Algae Control Pilot Underway At Burlington Boathouse
The city of Burlington has teamed with an engineering firm on a pilot project exploring a new way to reduce phosphorus pollution in Lake Champlain.
It’s not very noticeable and you may not even pay attention to it as you pass by. “It’s a neat little floating oasis. The disks are hanging off the sides of it. An then there’s an aeration, I don’t know if you can see that aeration, just sort of spinning around.”
The small floating island is attached to the shore side of the Burlington Boat House. Leafy plants and flowers bloom on what looks like a hydroponic square of moss. Two people pass by curious about it and Erin Desautels, who is the principal at Vermont Small Business Accelerators, offers an explanation. “There’s an aeration device in there and then there’s this phosphorus media that’s hanging off the sides. And what happens is the phosphorus clings to the media. And then they can take it off. They dip it into this bath of stuff and it all falls off. So that means like less blue-green algae (That’s cool.) It’s a pilot project that the city is allowing us to do. (It’s pretty awesome.)”
Tethered to the floating ecosystem are clusters of media inoculated with beneficial microbes to treat the algae and remove phosphorus. EcoSolutions CEO Dave Whitney explains the techniques they are using to eliminate algae. “In the center we have a PVC column. It’s filled full of this porcelain media that we have. Phosphorus sticks to it. There are some other disks that are hanging underneath our aquatic ecosystem. And those disks have actually been inoculated with just naturally occurring bacteria. And the bacteria will out compete algae that’s blooming for the phosphorus that’s in the water. And that’s why we have the other phosphorus media that then takes and collects the phosphorus that’s in the water that’s left over.”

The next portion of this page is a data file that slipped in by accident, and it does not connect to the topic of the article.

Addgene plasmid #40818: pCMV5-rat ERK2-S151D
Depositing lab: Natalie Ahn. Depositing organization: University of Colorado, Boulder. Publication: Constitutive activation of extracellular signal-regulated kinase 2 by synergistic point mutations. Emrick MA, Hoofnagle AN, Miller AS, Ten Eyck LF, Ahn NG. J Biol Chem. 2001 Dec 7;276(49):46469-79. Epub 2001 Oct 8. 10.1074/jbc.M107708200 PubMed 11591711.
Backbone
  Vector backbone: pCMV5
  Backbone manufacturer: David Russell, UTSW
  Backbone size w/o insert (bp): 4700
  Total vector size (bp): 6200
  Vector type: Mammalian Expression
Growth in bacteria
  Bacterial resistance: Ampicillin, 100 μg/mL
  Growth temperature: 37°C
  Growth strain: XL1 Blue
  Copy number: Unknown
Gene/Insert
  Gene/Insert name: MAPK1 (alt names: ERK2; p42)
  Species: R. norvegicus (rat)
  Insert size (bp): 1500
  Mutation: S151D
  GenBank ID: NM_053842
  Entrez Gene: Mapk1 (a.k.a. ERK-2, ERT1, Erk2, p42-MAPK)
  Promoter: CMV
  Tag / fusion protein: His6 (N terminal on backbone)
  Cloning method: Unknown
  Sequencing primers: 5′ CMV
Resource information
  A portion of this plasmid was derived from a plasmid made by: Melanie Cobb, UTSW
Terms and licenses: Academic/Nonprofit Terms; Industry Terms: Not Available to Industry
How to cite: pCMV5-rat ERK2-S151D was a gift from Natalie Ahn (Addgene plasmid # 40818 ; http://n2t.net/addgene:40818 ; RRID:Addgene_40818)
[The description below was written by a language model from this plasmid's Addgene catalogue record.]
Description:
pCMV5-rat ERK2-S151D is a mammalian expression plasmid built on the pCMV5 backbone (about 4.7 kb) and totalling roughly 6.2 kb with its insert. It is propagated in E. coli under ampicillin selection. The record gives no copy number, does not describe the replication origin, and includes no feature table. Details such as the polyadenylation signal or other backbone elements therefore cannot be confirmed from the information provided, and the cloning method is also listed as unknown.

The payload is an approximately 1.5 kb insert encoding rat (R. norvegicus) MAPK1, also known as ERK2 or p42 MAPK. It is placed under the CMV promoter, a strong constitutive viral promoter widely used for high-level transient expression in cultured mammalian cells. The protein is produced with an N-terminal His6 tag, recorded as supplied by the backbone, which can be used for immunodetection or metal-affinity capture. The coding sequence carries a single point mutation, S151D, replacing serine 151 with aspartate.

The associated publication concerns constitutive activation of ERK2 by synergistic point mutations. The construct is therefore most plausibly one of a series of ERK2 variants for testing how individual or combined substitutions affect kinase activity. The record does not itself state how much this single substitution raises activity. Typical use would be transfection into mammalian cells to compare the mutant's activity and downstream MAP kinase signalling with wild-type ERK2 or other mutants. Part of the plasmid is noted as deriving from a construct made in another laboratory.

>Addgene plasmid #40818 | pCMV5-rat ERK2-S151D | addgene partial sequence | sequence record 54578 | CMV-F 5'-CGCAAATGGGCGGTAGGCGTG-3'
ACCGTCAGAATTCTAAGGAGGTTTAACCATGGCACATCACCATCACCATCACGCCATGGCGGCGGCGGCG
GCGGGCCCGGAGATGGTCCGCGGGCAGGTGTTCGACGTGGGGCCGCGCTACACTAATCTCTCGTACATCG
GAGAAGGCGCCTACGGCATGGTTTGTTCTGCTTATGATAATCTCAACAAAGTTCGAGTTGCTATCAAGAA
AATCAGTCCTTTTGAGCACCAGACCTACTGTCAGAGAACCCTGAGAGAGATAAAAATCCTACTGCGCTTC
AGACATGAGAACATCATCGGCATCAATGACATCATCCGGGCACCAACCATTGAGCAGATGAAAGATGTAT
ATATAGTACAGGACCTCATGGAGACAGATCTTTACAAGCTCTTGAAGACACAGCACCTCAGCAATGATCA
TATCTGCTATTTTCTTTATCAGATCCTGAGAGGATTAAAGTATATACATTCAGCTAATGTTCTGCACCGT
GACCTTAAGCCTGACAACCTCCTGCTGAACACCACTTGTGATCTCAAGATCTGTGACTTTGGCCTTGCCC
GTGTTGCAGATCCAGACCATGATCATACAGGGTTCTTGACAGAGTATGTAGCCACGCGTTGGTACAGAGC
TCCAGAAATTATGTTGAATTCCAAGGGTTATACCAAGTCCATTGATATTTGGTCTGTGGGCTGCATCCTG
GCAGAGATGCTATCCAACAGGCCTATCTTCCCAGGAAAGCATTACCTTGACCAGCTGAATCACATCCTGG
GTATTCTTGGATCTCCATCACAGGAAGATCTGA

So far this pilot appears to be performing well and Whitney hopes for a full-scale deployment next year. “When we first put this in here it was pretty dramatic. This surface was probably 75 to 80 percent covered with algae. And within a couple of days of deploying this there was a clear and distinct ring of clear water around where you could see down to the bottom that you couldn’t see before when we started the process.”
Vermont Small Business Accelerators became involved with the project about 18 months ago. Desautels found it intriguing because of the range of potential, from eliminating algae to creating new businesses. “There are so many great directions that this could go from helping farms to mitigate their runoff, to addressing the blue green algae itself, to the harvesting of phosphorus for resale. We could potentially really do some terrific things here.”
The pilot project will remain in the water until mid-October.